Quarter of Americans falsely believe FBI orchestrated January 6, poll finds

A quarter of Americans falsely believe federal law enforcement “probably” or “definitely” orchestrated the attack on the US Capitol on January 6, a claim at the centre of a persistent conspiracy theory promoted by right-wing media, Republican officials and former president Donald Trump.

The results of a Washington Post-University of Maryland poll also found that 34 per cent of Republicans and 44 per cent of Americans who voted for Mr Trump continue to believe that FBI operatives organised and encouraged the attack.

Hundreds of people have been tried and convicted or pleaded guilty to charges surrounding the attack, and lengthy congressional investigations and criminal prosecutions have not found any evidence that law enforcement incited the riots in the halls of Congress. Prosecutors and FBI officials have repeatedly rejected such claims in court documents and in sworn congressional testimony.

Yet misinformation and conspiracy theories surrounding the attack remain widespread as the US approaches the third anniversary of the attack, fuelled by Mr Trump’s persistent lie that the 2020 presidential election was stolen from him, in an attempt to block members of Congress from certifying the results.

The man at the centre of many of those false claims, Ray Epps, is scheduled to be sentenced in federal court next week after pleading guilty to charges connected to the riots. He is also suing Tucker Carlson and Fox News for defamation after the now-former network host suggested that he was a government agent who provoked rioters in an attempt to entrap Mr Trump’s supporters.

“I will say this notion that somehow the violence at the Capitol on January 6 was part of some operation orchestrated by FBI sources and agents is ludicrous and is a disservice to our brave, hardworking dedicated men and women,” FBI director Christopher Wray told the House Judiciary Committee last year.

January 6 defendants and their attorneys have repeatedly blamed the former president’s “fight like hell” rhetoric and calls to march to the Capitol and expressed remorse and regret for their actions.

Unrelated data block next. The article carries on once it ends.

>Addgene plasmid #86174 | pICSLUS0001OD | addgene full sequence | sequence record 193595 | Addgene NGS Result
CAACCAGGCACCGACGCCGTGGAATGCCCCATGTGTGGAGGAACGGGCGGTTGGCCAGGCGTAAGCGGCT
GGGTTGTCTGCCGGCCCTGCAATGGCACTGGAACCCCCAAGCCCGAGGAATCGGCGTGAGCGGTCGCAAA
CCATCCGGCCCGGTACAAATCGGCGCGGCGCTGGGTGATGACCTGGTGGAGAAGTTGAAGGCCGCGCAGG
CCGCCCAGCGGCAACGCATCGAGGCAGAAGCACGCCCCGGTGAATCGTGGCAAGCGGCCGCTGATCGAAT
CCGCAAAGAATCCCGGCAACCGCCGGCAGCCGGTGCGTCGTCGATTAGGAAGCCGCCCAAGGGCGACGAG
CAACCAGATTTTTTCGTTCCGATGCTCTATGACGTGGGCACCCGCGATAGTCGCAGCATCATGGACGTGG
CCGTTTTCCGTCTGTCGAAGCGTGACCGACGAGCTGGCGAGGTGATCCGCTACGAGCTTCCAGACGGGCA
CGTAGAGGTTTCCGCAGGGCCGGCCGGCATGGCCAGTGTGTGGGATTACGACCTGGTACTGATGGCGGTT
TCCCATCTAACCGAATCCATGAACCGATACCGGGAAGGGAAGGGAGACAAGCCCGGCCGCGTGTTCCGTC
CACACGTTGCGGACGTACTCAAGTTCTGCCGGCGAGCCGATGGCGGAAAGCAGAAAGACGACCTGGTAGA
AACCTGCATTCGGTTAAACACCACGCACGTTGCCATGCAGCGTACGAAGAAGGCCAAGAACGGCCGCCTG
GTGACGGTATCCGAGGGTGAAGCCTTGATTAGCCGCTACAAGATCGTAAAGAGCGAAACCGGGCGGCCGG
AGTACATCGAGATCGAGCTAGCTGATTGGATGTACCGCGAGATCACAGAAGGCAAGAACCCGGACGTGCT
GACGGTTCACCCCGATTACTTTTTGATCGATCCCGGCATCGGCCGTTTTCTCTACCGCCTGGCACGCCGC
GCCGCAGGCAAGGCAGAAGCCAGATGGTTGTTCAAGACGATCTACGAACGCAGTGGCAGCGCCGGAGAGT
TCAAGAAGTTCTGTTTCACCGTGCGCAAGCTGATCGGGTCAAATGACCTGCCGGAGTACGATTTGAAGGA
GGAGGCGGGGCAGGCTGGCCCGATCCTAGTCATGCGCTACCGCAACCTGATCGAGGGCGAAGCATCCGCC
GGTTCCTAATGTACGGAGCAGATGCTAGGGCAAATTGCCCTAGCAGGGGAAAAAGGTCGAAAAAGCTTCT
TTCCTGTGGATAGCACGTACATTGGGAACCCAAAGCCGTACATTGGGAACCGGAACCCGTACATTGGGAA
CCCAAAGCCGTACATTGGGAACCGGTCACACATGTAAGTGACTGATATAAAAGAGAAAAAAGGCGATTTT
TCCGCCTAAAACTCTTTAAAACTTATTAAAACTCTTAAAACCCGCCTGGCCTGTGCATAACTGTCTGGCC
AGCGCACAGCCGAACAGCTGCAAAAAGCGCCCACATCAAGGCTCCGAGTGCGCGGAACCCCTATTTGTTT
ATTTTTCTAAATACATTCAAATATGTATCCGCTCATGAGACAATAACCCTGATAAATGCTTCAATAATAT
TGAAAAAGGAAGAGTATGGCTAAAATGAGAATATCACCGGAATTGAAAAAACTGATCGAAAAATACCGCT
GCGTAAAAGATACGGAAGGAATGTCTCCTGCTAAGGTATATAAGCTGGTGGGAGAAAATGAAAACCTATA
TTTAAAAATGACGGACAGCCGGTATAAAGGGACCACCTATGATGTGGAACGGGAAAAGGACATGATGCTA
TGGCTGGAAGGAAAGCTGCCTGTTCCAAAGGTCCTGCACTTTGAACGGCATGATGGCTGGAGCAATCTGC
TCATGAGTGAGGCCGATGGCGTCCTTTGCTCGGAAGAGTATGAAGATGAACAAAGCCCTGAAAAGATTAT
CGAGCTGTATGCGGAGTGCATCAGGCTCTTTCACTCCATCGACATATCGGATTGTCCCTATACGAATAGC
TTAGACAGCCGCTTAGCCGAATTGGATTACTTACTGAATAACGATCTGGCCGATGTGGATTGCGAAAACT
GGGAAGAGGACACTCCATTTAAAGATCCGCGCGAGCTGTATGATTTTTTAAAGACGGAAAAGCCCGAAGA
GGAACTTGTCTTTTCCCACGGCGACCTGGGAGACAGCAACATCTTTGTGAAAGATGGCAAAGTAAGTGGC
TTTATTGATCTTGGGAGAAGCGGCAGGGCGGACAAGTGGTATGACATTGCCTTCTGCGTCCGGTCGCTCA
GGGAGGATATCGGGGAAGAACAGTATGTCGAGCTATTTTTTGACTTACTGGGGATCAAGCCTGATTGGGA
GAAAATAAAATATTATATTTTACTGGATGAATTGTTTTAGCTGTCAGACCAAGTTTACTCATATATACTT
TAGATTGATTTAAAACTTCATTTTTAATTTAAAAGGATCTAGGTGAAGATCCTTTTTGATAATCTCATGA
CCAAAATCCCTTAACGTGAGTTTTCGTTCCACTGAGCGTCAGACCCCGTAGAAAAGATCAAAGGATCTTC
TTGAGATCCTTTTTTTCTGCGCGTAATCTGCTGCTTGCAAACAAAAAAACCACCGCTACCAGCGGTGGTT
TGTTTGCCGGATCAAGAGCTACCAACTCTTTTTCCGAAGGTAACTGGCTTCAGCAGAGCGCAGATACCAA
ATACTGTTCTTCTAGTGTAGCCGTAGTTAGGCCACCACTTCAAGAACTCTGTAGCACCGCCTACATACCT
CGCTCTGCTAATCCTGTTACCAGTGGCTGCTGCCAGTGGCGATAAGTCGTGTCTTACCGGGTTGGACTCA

False claims surrounding the attack have also animated Republican plans to release surveillance footage from the Capitol that day, an apparent attempt to undermine the violence that was live-streamed and viewed by millions of Americans.

More than 140 police officers were assaulted during the attack, including roughly 80 members of the US Capitol Police and 60 officers from Washington DC’s Metropolitan Police Department, according to the US Department of Justice

More than 700 people have pleaded guilty to federal charges in connection with the attack, including more than 200 felonies and more than 500 misdemeanours.

More than a dozen members of two far-right groups were convicted at trial or have pleaded guilty to treason-related charges in connection with January 6.

Enrique Tarrio, the now-former leader of the neo-fascist Proud Boys gang, received the longest prison sentence yet for his role in the attack, after a jury found him guilty of seditious conspiracy and a judge sentenced him to 22 years in prison. Four other members of the group were also sentenced for their roles in the attack.

Proud Boys member Ethan Nordean and Oath Keepers founder Stewart Rhodes each received 18 years in prison on charges of seditious conspiracy, both holding the second-longest sentences to date among January 6 defendants.

In his plea for leniency, Tarrio apologised to law enforcement, lawmakers, the jurors and Washington DC residents for the “national embarrassment” of January 6.

Yet the Washington Post-UMD poll also found that Republican voters are more likely to support January 6 defendants and less likely to blame Mr Trump for January 6 than they were two years ago.

The results found that Republican voters are less likely to think that the rioters were “mostly violent” and similarly less likely to think that Mr Trump was in any way responsible for the insurrection.

Fifty-five per cent of Americans believe the Capitol assault was “an attack on democracy that should never be forgotten” but fewer than a quarter of Republicans believe that statement. Only 17 per cent of Trump voters agree.

Meanwhile, 72 per cent of Republicans believe “too much is being made” of the attack and that it is “time to move on”.

Mr Trump, the leading candidate for the Republican nomination for president, has promised mass pardons for January 6 defendants, if elected.

In New Hampshire last month, he called defendants “hostages” days after federal prosecutors warned that they intend to use his endorsement of their alleged actions in the election conspiracy case against him.

He has embraced the “J6 Prison Choir”, a group of defendants who remain in a Washington DC jail for crimes that, according to federal prosecutors, “were so violent that their pretrial release would pose a danger to the public”. He plays their songs at his rallies.

Mr Trump also faces federal criminal charges for allegedly leading a multi-state conspiracy to overturn 2020 results, culminating in the mob’s assault on Congress and his apparent refusal to stop them. He also is charged in a parallel investigation in Atlanta alongside more than a dozen co-defendants accused of a “criminal enterprise” to unlawfully reverse his loss in the state.

He has pleaded not guilty in both cases.

Joe Biden intends to use the attack and Mr Trump’s antidemocratic campaign as a centerpiece of his re-election bid.